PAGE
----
By Jonathan Diebold
“Young workers in Ireland are financially worse off than their parents. Workers in their 20s are – in real terms – earning less than they did in the 1990s and 2000s.” These are the stark findings of the May 2021 ESRI report. Things have only gotten worse since then. How could this not be the case, when the government have again and again been in effect cutting the minimum wage – which impacts disproportionately on young people, and on any worker paid just above that wage?
Last year, when inflation was 5.5%, the government introduced a 2.9% increase in the minimum wage – a paltry 30 cent. This year, the minimum wage is due to rise by 80 cent – a 7.6% increase when inflation is already 9.1% and rising. This, in the midst of a cost-of-living crisis, when people are already struggling to afford food and rent.
Raise the wage
Micheál Martin told Socialist Party TD Mick Barry last week that “the vast majority on the minimum wage are not the main income earners in families.” In fact, nearly one in ten workers in Ireland are on the minimum wage, with 68% of minimum wage workers working full-time, and 90.5% in permanent positions. Nearly half of Ireland’s minimum wage workers have education beyond second level; Ireland has the highest qualified minimum wage workers in the EU. These are not casual workers hoping to earn a bit of extra cash. But even if this were the case, a minimum wage increase would be a boost to all low-paid workers, with wages rising in proportion to minimum wage increases.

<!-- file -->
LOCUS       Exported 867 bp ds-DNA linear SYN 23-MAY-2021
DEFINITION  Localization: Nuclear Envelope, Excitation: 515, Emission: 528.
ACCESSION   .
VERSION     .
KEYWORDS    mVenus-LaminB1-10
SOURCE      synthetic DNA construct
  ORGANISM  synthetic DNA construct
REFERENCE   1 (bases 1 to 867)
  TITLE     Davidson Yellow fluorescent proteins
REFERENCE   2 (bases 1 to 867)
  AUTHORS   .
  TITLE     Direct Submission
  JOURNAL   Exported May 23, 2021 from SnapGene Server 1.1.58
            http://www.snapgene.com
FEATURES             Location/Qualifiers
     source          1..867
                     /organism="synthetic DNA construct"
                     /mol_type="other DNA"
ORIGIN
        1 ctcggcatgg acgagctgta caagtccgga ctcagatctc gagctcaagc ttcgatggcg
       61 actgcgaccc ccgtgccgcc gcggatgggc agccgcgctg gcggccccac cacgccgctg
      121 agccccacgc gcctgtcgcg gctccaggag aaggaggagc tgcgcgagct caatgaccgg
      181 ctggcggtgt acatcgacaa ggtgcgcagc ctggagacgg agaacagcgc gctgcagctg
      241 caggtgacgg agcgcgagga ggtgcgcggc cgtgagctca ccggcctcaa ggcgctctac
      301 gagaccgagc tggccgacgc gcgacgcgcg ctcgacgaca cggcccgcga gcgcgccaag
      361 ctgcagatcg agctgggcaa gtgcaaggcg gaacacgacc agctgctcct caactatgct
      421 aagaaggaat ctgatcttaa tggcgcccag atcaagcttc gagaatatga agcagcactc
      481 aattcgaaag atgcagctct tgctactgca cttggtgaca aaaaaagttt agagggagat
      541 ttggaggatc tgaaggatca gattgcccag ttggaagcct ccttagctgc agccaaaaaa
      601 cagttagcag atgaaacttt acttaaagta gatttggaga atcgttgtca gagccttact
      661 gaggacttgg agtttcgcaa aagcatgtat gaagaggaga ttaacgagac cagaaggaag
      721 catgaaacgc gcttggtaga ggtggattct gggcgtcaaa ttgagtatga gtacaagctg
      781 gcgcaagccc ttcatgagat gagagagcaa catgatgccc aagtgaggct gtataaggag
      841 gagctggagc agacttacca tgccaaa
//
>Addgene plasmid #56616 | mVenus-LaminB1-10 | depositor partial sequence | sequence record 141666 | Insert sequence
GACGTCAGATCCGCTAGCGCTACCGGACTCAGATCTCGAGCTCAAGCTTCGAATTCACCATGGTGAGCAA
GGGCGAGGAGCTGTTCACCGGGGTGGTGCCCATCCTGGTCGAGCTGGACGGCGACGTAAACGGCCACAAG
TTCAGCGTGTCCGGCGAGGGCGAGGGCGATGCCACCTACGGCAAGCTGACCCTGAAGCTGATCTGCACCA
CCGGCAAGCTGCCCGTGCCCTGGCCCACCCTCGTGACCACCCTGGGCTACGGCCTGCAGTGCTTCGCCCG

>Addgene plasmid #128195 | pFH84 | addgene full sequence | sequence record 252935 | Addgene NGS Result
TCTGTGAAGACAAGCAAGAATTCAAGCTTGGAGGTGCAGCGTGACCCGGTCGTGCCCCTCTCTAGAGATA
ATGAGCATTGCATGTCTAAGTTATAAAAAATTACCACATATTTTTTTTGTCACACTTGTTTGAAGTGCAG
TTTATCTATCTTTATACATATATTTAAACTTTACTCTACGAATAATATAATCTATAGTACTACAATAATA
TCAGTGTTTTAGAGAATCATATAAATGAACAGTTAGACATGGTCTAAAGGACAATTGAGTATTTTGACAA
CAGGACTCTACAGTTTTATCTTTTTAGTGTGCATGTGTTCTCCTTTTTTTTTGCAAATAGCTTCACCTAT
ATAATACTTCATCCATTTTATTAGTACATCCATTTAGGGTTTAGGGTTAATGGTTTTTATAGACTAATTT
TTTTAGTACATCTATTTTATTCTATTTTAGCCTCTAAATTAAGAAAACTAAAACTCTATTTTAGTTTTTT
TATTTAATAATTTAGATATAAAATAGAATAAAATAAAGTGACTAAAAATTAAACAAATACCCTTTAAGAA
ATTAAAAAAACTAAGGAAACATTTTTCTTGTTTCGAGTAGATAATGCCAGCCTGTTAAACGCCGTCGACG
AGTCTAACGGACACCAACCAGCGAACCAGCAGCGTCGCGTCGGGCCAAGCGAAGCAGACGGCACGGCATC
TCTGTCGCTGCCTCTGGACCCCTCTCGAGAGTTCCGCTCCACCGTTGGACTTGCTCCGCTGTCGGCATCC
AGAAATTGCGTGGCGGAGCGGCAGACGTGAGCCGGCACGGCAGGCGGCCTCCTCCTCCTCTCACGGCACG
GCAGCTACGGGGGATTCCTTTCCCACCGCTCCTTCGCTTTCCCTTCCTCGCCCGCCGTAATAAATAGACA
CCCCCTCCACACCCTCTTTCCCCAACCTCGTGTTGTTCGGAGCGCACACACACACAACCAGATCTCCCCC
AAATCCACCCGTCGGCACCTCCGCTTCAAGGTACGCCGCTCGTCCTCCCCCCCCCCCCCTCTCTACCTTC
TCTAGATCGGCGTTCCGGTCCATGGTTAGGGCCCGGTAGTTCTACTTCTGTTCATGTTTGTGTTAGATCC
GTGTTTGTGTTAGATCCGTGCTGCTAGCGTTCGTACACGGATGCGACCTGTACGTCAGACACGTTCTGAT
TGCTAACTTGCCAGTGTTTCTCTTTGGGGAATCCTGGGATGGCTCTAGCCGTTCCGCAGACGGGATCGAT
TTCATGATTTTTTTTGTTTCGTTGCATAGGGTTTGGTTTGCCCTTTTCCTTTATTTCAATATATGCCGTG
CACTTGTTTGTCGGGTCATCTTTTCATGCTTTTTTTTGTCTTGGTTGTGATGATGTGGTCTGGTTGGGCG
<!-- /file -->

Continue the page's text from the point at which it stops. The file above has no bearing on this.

Ireland has among the highest rates of low pay in the EU with nearly one-fifth in working in low-pay conditions (low pay is officially defined as pay which is two-thirds of the median rate, or €11.86 per hour in Ireland). Meanwhile, it is one of the most expensive countries in Europe. Ireland’s minimum wage is touted as being one of the highest nominally, but in fact, is far lower than other countries in terms of its actual purchasing power. Bringing the minimum wage to a real living wage would end this situation immediately.
When socialists demanded a €15 minimum wage, it was dismissed as impractical. Now, a massive increase in the minimum wage, at least to €16 per hour, is the only practical way to prevent tens of thousands of workers from freezing in their houses this winter or going hungry so they can feed their children. A sustained campaign of organising in workplaces and preparing for protests and strike action is necessary to achieve this and other cost of living measures.